For many of us in the games industry the week between Christmas and New Year's is one of the few quiet times in the year. Console studios shut down, and many digital games operate on thin customer support.
One of the things that people do with the end of the year break is to resolve to finally clear out the attic or the basement to open up enough space for that treadmill or Magnusson Device or whatever.
There's actually an international museum that wants those old boxes (and floppies and CD's and not-old-at-all digital files) of stuff, and you don't have to catalog it, analyze it or write a long document justifying it before you hand it over to experienced curators.
For the last several years I've served as a collections advisor to the International Center for the History of Electronic Games (ICHEG) at The Strong museum complex in Rochester, New York. They have the largest collection of video games and historical games materials in the world, and I've also donated my professional papers to be archived at ICHEG.
Housed in the same complex is one of the largest collections of board games, RPG's and paper games in the world, which to me forms one great continuum when combined with the work we do in electronic games.
One of the sad parts of being a collections advisor is the number of times I talk to someone about preserving papers, drawings or advertising and marketing materials from their career and they tell me, "I wish you'd asked me five years ago. We cleared out the garage and threw out lots of stuff."
I've also heard, "I had a lot of amazing digital imagery and copies of game proposals from the early days of [famous game], but then that hard drive died and, well, that was the end of that."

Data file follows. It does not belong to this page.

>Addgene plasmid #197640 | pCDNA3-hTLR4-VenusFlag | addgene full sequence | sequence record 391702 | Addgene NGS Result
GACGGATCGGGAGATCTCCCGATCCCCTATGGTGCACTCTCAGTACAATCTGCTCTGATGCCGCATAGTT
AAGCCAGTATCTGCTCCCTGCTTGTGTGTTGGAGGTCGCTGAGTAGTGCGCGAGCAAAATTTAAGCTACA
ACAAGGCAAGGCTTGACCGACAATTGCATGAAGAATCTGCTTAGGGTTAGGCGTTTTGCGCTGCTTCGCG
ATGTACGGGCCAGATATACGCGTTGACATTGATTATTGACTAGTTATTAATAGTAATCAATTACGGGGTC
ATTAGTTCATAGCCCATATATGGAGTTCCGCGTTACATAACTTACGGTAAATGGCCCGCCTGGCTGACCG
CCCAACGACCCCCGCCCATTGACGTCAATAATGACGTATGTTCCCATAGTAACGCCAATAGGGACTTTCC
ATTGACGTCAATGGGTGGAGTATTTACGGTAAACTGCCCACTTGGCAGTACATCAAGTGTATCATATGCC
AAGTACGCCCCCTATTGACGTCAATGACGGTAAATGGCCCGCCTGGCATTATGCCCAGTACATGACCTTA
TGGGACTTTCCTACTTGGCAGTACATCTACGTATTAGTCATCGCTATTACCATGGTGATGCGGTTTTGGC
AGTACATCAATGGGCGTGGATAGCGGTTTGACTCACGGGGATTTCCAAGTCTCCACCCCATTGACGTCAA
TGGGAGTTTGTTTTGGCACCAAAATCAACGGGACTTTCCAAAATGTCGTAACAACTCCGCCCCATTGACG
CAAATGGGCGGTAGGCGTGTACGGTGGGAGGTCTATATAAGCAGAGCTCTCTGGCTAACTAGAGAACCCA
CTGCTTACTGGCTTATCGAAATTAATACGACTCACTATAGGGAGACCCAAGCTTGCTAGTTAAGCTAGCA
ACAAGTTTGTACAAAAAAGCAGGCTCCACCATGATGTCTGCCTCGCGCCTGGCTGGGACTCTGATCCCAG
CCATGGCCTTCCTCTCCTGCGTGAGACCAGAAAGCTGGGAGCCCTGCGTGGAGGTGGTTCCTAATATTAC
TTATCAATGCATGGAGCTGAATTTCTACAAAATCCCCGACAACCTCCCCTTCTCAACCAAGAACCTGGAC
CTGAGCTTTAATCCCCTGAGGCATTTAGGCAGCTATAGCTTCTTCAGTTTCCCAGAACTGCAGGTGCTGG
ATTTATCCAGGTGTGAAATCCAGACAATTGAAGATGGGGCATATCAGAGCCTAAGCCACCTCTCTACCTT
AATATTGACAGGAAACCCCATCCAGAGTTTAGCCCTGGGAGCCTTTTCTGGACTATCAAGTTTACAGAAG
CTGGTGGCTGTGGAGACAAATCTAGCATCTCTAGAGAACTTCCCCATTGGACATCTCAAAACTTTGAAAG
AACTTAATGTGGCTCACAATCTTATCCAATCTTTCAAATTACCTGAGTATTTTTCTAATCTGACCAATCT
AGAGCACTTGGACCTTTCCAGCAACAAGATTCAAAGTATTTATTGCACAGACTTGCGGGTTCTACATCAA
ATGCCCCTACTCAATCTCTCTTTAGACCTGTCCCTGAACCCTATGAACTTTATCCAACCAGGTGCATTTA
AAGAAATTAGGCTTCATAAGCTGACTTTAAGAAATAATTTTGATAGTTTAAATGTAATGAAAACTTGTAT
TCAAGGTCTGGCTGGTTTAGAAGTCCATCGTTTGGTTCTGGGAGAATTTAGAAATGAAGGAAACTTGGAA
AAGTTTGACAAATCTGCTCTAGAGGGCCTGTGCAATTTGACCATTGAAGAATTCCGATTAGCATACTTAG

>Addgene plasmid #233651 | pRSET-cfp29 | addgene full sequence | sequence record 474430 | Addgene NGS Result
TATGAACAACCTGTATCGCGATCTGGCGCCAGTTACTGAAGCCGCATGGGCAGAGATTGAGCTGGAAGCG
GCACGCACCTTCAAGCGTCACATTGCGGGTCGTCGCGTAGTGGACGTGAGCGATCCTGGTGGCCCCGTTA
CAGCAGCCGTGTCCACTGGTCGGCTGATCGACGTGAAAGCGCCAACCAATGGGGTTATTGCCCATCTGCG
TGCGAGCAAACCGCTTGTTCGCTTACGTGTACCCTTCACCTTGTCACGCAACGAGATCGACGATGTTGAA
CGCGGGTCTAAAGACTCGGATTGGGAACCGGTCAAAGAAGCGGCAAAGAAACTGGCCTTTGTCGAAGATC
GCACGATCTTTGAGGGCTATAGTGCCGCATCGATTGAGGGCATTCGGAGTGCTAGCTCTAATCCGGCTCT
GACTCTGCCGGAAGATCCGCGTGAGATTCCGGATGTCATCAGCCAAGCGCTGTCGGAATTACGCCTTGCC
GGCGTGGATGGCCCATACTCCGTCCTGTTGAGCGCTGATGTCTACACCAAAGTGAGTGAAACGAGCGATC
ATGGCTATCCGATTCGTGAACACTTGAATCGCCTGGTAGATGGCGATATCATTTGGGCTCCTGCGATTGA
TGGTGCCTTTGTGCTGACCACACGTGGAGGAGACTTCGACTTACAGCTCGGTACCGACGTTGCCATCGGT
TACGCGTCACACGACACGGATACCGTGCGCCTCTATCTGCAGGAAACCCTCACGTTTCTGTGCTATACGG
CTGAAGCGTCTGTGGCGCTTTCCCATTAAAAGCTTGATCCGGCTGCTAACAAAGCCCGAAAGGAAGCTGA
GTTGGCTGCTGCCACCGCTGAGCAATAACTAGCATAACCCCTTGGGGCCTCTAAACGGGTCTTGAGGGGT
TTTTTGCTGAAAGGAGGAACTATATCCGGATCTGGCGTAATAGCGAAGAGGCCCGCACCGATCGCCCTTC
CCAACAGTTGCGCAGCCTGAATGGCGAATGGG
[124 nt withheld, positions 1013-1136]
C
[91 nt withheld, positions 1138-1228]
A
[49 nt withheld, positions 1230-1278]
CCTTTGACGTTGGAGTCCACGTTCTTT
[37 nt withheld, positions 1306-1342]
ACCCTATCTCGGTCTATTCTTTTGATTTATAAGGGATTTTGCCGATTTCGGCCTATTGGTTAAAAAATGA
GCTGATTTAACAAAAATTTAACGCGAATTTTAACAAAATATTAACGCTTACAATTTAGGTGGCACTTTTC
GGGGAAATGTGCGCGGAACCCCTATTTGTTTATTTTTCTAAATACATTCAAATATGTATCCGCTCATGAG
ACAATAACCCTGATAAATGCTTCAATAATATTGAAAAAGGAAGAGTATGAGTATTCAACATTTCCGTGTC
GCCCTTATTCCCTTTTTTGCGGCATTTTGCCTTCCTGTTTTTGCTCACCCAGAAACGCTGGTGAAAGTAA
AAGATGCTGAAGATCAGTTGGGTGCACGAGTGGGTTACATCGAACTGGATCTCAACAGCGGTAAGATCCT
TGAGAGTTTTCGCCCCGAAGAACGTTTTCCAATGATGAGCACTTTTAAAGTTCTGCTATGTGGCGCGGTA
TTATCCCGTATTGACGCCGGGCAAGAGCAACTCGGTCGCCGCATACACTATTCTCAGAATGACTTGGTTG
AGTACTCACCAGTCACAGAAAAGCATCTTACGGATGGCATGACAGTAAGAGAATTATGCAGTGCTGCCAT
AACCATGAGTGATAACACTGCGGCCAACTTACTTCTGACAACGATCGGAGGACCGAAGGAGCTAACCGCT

Fortunately ICHEG has preserved a lot of critical historical materials, including design documents and historical items from Ralph Baer, Joel Billings, Bill Budge, Dan Bunten (Dani Bunten Berry), Doug Carlston, Her Interactive, Jerry Lawson. Jordan Mechner, Microsoft Game Studios, John Romero, Ken and Roberta Williams, Will Wright, myself and many others.
They also have an array of original coin-op machines going back to Space War (along with a lab to keep them operating), and the largest collection of Japanese video games of any museum in the world.
What You Can Do
If you have materials (either physical items or digital documents, artwork etc.) from your career that you'd hate to see thrown away that document some aspect of the development of the industry (including the dramatic changes of the last few years), please email me via ddaglow at gmail.
The curators preserve the game design and development side of the industry as well as the marketing and sales side, which often gets overlooked. As an international museum they also chronicle the different paths that games history has taken in Europe, Asia and elsewhere as well as in North America.
I'd be happy to answer questions about my experience as an ICHEG donor, and to introduce you to one of the museum curators to see about preserving your slice of our history.